Empress Tree (Paulownia tomentosa)seeds, organic [TN, AL, NC, CT no]

$2.95$34.10

Family:  Figwort (Scrophulariaceae)

Hardy to Zones 6 to 12.

Deciduous tree native to central and western China.   This is one of the most impressively large-leaved (elephant ear size) plants that you can grow. The plant commonly increases 15 feet in height in a single year.  I let some of them go to full size (to collect the flowers and the seed) and I keep one near the greenhouse cut back so it bushes out hugely each year and provides shade for the transplanters in the summer months. The tree figures strongly in lore and legend, and the poles are useful around the farm for trellising.  The fast growth and the great surface area of the leaves makes this one of the most significant “carbon sinks” available on the planet.  Removes carbon dioxide from our atmosphere and replaces this gas with breathable oxygen at approximately twice the rate of a “normal” tree.  Traditional usage:  manufacture of medicinal grade charcoal.   Plant prefers full sun to part shade and a moist soil surface (roots run close to the surface).  Space trees at least 20 feet apart.

Packet contains 200 seeds
1 g contains ~1,800 seeds
5 g contains ~9,000 seeds
10 g contains ~1,800 seeds
Certified Organically Grown [not available to TN, AL, NC or CT]


    Jonathan

    Why is Empress tree not available to Alabama? Makes me want it more!


      Richo Cech

      Empress tree is a mixed bag. On one hand it is a good permaculture plant in that it very quickly makes long straight poles for garden use, is a great shade tree, is very pretty, and also is the top carbon sequestering tree on Earth, due to the vigorous growth and large leaf surface area (leaves very large indeed, and temperate hardy). On the other hand the tree is considered to be an invasive weed in many of the Eastern States and I have received a significant amount of hate mail from people saying that empress squeezes out native species and should never be introduced. here on the West Coast, these are non-invasive and are really well-behaved. I’ve had them on my land for 40 years and I have like 3 volunteers–not a significant threat, only appreciated. Therefore what it seems to boil down to is, if you want to clean up the environment plant empress, and if you are worried about native plants do not plant empress. If you live in places where it is considered a disallowed invasive weed, do not plant it (Includes Alabama, I think) Where does that leave us? Only with love, which is the critical substrate of all positive activity. richo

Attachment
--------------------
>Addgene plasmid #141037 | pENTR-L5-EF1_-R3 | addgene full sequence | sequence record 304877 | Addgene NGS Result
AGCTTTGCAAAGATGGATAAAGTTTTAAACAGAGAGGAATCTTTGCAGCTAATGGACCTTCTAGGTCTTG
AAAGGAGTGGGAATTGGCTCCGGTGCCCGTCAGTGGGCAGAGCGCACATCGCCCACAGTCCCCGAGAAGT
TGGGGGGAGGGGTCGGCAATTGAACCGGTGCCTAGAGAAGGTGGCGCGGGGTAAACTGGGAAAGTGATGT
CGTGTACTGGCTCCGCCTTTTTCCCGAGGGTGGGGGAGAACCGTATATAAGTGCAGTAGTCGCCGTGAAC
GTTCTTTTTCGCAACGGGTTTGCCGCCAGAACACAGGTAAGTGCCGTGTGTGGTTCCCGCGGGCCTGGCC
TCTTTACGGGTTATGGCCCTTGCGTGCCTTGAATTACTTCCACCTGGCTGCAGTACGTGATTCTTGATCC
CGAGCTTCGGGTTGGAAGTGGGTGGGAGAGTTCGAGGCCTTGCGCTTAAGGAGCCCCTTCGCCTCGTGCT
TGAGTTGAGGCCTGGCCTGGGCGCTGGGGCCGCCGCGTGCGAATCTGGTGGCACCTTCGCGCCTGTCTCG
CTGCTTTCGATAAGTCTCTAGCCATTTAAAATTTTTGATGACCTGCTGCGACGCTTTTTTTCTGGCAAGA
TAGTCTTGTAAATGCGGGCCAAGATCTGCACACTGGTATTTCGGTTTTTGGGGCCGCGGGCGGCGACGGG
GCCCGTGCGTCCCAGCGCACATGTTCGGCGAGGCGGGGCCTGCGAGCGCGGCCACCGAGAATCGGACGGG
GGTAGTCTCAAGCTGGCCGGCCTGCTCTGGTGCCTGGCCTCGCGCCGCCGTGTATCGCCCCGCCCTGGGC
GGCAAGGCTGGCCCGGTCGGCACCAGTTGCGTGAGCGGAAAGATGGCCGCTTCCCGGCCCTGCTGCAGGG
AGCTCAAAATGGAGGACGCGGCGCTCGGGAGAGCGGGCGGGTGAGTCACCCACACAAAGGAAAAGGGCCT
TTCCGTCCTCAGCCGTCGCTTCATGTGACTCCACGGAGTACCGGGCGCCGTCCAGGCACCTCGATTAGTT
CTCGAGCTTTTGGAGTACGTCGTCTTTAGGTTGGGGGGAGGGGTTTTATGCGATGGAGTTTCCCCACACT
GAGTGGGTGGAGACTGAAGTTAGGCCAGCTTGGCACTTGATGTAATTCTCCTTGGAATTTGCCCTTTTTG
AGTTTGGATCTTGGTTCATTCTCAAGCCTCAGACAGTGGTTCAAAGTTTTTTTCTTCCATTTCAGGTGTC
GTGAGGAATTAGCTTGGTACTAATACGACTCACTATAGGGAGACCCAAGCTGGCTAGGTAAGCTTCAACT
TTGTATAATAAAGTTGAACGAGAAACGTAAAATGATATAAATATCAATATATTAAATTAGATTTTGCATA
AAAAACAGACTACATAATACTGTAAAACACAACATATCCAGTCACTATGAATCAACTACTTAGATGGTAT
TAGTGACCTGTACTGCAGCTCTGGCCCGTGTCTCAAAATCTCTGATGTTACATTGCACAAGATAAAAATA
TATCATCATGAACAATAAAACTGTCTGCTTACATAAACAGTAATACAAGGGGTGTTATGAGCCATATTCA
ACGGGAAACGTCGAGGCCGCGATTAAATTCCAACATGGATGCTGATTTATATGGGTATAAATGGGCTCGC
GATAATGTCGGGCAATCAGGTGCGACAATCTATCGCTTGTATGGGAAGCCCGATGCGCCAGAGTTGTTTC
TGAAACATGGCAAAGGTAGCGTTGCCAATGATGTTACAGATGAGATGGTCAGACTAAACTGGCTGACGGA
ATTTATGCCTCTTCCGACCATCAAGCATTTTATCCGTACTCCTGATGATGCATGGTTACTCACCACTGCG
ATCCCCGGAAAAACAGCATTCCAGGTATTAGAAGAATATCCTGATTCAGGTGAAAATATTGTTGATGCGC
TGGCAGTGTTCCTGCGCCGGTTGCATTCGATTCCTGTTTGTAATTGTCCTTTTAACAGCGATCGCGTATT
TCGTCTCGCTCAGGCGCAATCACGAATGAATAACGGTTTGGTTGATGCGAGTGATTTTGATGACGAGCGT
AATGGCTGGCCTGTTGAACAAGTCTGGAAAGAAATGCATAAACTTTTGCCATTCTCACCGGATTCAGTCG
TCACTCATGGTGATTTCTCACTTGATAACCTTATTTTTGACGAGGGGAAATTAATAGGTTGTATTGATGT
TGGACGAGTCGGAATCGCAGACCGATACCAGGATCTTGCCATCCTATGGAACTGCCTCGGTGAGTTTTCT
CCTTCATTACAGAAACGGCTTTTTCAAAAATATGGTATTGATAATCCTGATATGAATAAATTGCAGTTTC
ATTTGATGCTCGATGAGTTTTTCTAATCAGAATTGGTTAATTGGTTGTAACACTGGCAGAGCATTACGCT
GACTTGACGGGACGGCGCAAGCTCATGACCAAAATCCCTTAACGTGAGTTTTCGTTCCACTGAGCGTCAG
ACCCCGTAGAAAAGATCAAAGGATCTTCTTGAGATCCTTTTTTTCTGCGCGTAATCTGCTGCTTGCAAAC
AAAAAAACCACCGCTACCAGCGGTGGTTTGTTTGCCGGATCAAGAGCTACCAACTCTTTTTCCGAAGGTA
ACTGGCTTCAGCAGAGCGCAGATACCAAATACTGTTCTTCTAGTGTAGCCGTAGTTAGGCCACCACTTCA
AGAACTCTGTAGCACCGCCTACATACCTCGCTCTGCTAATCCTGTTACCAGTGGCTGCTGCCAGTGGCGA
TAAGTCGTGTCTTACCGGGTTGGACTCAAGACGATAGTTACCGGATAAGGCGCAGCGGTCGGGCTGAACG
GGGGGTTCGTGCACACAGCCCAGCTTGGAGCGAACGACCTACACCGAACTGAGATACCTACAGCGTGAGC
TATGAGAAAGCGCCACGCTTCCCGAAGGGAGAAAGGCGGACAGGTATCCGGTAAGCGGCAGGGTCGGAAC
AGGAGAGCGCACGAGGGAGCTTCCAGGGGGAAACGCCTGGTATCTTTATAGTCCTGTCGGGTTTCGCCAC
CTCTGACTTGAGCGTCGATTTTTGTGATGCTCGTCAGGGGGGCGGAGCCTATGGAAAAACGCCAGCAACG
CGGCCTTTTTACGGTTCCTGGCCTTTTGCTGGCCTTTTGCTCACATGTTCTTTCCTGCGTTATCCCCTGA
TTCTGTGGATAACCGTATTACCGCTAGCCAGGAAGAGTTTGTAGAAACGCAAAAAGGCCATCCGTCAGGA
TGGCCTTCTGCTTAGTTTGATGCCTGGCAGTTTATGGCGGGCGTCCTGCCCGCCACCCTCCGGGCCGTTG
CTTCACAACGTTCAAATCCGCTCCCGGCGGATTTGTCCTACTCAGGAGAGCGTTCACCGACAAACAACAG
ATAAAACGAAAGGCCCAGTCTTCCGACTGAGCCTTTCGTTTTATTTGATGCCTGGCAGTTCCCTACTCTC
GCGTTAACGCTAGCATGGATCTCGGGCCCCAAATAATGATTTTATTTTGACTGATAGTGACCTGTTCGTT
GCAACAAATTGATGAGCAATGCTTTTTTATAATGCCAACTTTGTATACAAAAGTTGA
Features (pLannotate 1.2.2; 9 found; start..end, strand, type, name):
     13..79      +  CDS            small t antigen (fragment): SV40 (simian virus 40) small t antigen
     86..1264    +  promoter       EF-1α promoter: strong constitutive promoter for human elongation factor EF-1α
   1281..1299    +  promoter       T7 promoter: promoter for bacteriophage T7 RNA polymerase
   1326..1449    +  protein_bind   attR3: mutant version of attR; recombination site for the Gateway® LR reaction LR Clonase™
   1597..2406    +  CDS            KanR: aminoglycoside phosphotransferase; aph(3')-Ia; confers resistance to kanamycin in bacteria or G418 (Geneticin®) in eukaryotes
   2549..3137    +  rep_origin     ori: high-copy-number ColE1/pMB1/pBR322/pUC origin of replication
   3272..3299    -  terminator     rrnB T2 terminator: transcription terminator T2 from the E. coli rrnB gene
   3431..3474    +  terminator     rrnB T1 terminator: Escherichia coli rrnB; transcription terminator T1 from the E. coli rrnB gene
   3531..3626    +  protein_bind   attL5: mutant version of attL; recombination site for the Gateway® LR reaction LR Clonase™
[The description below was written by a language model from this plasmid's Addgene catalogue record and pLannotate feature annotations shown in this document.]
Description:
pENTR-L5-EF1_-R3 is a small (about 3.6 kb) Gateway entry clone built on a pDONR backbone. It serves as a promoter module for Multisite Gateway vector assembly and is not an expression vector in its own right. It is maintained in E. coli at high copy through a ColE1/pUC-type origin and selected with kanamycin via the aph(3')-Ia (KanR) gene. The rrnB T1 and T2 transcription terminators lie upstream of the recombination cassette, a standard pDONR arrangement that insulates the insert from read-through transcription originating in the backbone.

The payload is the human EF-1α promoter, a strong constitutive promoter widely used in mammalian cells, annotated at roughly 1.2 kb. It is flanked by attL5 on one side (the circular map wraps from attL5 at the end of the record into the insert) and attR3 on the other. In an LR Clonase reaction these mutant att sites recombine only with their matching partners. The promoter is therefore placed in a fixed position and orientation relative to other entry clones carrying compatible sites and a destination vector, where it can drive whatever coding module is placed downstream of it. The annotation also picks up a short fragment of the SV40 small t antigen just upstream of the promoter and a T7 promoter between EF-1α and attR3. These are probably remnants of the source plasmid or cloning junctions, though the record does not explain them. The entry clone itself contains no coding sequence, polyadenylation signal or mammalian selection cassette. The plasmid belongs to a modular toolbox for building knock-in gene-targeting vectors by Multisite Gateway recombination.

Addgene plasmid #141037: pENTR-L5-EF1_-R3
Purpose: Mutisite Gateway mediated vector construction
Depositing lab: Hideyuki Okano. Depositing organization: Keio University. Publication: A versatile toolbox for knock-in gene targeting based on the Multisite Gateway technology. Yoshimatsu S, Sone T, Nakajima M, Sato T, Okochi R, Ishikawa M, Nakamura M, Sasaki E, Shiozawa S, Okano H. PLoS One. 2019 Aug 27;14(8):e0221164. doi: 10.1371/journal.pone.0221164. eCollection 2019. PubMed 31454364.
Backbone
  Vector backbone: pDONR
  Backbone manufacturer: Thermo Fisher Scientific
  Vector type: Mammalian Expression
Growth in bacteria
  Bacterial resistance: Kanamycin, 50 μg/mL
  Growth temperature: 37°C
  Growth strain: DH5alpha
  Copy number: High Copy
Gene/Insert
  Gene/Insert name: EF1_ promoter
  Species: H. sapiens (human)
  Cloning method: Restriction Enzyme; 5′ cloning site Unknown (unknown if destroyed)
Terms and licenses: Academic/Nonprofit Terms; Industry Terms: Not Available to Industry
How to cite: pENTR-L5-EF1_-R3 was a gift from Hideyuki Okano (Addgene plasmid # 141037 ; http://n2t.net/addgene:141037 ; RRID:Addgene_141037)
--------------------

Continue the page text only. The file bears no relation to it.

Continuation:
Marilyn Hylton

    Hello, I was just curiuos of why is not available to TN?

    Thank you


      Admin Richo Cech

      Empress tree is considered a noxious weed by several of the Southern states. Around here, we are pretty impressed with it, encourage it to grow, and don’t find it to be weedy. But we do comply with state laws regarding non-distribution of disallowed species. To each his own. r


    Admin Richo Cech

    Every year it gets harder for me to get the seed pods, as they occur many feet up in the trees here on our farm (trees that were started from seed some years ago–these babies grow fast!).  Anyhow I was putting off the harvest this year because its dangerous and all, and then finally got up the courage to go out and grab the ladder and a long pole to try to knock down some pods, and when I came to the trees, one of them had BENT OVER ITS TOP and was offering me the pods, completely ripe and ready to go, right there at head level.  I said “Thank You” and took some of them. 


      Would this tree do well on land facing the Pacific ocean? Pacifica?


      Admin Richo Cech

      ooh, sounds nice. Yes, there are several of them overlooking SF bay at the Berkeley Botanical Gardens. These trees tend to be well-behaved when planted in the western states.


      I live in TN on a ridge with heavy clay soil and don’t have a problem with too many trees. In fact Jimmy Carter thought they would be a great tree crop. Could be a red state backlash thing for all I know. Every April and May the purple blossoms fill my yard with a heavenly scent. I have about 3 on my property. But I’ve heard they are hard to start from seed. Do you have any advice?


      Richo Cech

      Sounds lovely, I have 3 on my property as well, check your potted plants for volunteers if you want to start more, that’s what I do.